Bipolar Bankruptcy.

I do my best to take responsibility for the wrong doings and choices I have made. With a lot of help from my mental health provider, I have come to accept that mental illness gave some of those bad choices a very large push. A simple purchase turned into a mountain of debt. A rash decision turned into a car loan I can’t get out from under. I am drowning in the ruins of my financial mishaps, from my spending sprees. I still fall off the wagon so to speak. Bipolar is forever ❤️.

In all seriousness, bipolar has ruined my life. It has taken away my teenage years and filled them full of hatefulness and blatant disregard for those I care for’s feelings. It filled my twenties with larger than life shenanigans that I am now spending the beginning of my 30s trying to navigate. I am days away from calling the finance company to come pick up the car that I voluntarily accepted with a 28% interest rate on. Honestly, I feel a weight on my chest that I cannot breathe under. I try to stay positive. I will say that I am angry. I am angry that I can be so impulsive. I am angry that I made these choices. I want someone to blame. I want someone to tell me to suck it up. I want to lay in bed and call out of work. I want to cry.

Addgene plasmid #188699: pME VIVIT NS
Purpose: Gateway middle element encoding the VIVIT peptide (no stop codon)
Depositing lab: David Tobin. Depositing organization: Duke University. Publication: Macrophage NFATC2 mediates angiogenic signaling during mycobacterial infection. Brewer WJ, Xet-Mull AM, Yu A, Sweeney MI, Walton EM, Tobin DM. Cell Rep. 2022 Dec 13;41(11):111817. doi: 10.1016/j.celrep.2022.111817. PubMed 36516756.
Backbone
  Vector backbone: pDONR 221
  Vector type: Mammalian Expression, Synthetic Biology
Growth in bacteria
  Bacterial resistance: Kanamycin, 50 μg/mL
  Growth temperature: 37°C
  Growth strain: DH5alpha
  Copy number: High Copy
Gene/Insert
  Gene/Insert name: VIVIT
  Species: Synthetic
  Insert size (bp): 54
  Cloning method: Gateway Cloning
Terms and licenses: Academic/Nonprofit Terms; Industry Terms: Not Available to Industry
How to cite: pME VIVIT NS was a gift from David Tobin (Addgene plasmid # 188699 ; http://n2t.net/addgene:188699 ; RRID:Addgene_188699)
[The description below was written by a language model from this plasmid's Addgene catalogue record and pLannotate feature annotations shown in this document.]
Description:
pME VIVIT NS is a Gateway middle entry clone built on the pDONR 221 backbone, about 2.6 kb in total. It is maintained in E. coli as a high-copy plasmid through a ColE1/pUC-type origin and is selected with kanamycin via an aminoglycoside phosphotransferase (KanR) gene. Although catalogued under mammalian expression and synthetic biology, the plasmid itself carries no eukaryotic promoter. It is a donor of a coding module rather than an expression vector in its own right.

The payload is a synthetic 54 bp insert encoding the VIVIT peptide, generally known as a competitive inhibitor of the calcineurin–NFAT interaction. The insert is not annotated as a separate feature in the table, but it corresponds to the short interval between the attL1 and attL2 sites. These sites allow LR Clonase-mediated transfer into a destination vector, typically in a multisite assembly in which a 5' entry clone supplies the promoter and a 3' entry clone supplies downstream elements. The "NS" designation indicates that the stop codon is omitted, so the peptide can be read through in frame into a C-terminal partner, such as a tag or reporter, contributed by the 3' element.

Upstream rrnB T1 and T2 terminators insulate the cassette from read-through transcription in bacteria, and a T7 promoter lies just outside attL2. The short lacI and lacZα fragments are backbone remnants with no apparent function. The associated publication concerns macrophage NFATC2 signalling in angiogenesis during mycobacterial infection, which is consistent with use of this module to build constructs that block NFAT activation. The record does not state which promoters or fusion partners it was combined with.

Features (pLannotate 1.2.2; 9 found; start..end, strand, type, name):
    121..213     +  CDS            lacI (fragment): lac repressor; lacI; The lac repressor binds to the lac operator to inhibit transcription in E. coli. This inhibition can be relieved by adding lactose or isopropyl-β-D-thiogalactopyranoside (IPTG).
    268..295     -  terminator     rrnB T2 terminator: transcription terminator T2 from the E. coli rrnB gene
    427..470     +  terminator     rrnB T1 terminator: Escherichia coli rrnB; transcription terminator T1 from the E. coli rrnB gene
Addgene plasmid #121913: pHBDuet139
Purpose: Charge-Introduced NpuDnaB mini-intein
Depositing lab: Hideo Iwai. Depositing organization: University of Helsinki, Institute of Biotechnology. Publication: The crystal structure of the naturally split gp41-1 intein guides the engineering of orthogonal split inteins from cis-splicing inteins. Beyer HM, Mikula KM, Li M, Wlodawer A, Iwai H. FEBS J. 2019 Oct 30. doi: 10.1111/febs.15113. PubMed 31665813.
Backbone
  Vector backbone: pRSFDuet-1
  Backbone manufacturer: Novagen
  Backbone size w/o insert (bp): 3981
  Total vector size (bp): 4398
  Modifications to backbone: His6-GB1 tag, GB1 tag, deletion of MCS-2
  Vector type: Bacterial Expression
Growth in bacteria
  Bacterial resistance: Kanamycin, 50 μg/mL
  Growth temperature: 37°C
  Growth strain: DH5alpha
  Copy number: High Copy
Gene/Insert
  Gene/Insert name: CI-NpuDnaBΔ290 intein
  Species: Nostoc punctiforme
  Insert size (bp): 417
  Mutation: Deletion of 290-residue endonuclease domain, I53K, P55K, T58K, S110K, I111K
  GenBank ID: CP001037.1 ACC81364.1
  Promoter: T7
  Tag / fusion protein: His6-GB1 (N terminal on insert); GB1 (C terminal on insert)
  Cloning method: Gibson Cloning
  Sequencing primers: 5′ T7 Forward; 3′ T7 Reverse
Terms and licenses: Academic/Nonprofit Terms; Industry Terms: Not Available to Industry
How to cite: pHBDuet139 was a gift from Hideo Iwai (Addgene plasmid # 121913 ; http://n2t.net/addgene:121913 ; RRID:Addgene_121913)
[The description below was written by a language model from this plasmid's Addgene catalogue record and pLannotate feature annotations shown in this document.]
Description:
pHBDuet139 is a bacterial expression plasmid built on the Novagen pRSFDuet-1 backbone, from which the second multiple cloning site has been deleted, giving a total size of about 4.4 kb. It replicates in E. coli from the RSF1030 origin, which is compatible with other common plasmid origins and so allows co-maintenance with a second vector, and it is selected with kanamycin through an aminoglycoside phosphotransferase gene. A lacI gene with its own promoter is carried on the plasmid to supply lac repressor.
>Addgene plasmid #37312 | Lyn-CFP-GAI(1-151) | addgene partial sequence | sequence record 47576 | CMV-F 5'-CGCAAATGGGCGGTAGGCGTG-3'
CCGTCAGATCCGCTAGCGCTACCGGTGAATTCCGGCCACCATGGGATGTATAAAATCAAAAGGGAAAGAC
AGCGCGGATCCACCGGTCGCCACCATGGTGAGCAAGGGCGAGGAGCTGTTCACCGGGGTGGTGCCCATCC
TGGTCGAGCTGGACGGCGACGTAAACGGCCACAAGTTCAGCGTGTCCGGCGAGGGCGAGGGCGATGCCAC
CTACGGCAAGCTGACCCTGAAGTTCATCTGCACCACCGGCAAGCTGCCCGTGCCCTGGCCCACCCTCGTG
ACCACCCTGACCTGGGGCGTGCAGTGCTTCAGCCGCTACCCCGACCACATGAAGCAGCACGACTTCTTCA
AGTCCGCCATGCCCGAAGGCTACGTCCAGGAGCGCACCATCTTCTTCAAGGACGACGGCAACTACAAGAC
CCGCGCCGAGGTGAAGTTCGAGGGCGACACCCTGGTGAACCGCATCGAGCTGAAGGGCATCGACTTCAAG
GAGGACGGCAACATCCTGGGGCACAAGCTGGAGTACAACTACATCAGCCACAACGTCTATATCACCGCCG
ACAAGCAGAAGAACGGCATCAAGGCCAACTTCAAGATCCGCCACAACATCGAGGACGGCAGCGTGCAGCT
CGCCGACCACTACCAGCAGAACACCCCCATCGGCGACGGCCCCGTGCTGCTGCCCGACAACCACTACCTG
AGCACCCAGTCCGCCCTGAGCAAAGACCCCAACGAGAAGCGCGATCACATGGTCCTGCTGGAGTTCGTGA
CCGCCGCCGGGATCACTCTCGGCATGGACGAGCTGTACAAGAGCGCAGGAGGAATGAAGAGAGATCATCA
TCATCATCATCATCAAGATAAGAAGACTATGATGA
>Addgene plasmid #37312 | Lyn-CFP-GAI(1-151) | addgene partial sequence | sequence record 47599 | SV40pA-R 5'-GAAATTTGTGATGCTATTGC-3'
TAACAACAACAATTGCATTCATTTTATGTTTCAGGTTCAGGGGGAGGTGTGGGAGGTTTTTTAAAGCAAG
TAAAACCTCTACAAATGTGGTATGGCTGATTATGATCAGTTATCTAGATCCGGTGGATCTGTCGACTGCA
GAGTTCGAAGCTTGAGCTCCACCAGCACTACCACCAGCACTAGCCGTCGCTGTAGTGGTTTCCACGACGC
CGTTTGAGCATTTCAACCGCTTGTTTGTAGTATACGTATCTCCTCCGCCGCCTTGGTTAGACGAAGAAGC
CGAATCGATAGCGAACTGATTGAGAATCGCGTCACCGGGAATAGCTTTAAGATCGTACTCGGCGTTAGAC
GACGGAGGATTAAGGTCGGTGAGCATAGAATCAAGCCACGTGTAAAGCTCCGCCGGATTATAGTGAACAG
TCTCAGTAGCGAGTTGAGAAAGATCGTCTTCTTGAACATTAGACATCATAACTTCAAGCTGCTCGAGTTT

I really just want to fix what I broke. I should be grateful for what I have salvaged. My life, my relationships (some), my career, my education. Tonight I am ungrateful and consumed by my disappointment.

 

 

(Picture: Ella Byworth for Metro.co.uk)

10 Replies to “Bipolar Bankruptcy.”

  1. I am so sorry you are going through this. I’ve made very poor financial decisions myself when hypomanic, although I am fortunate to have never gotten myself into extreme trouble like that. I hope you can get it all sorted out and start over.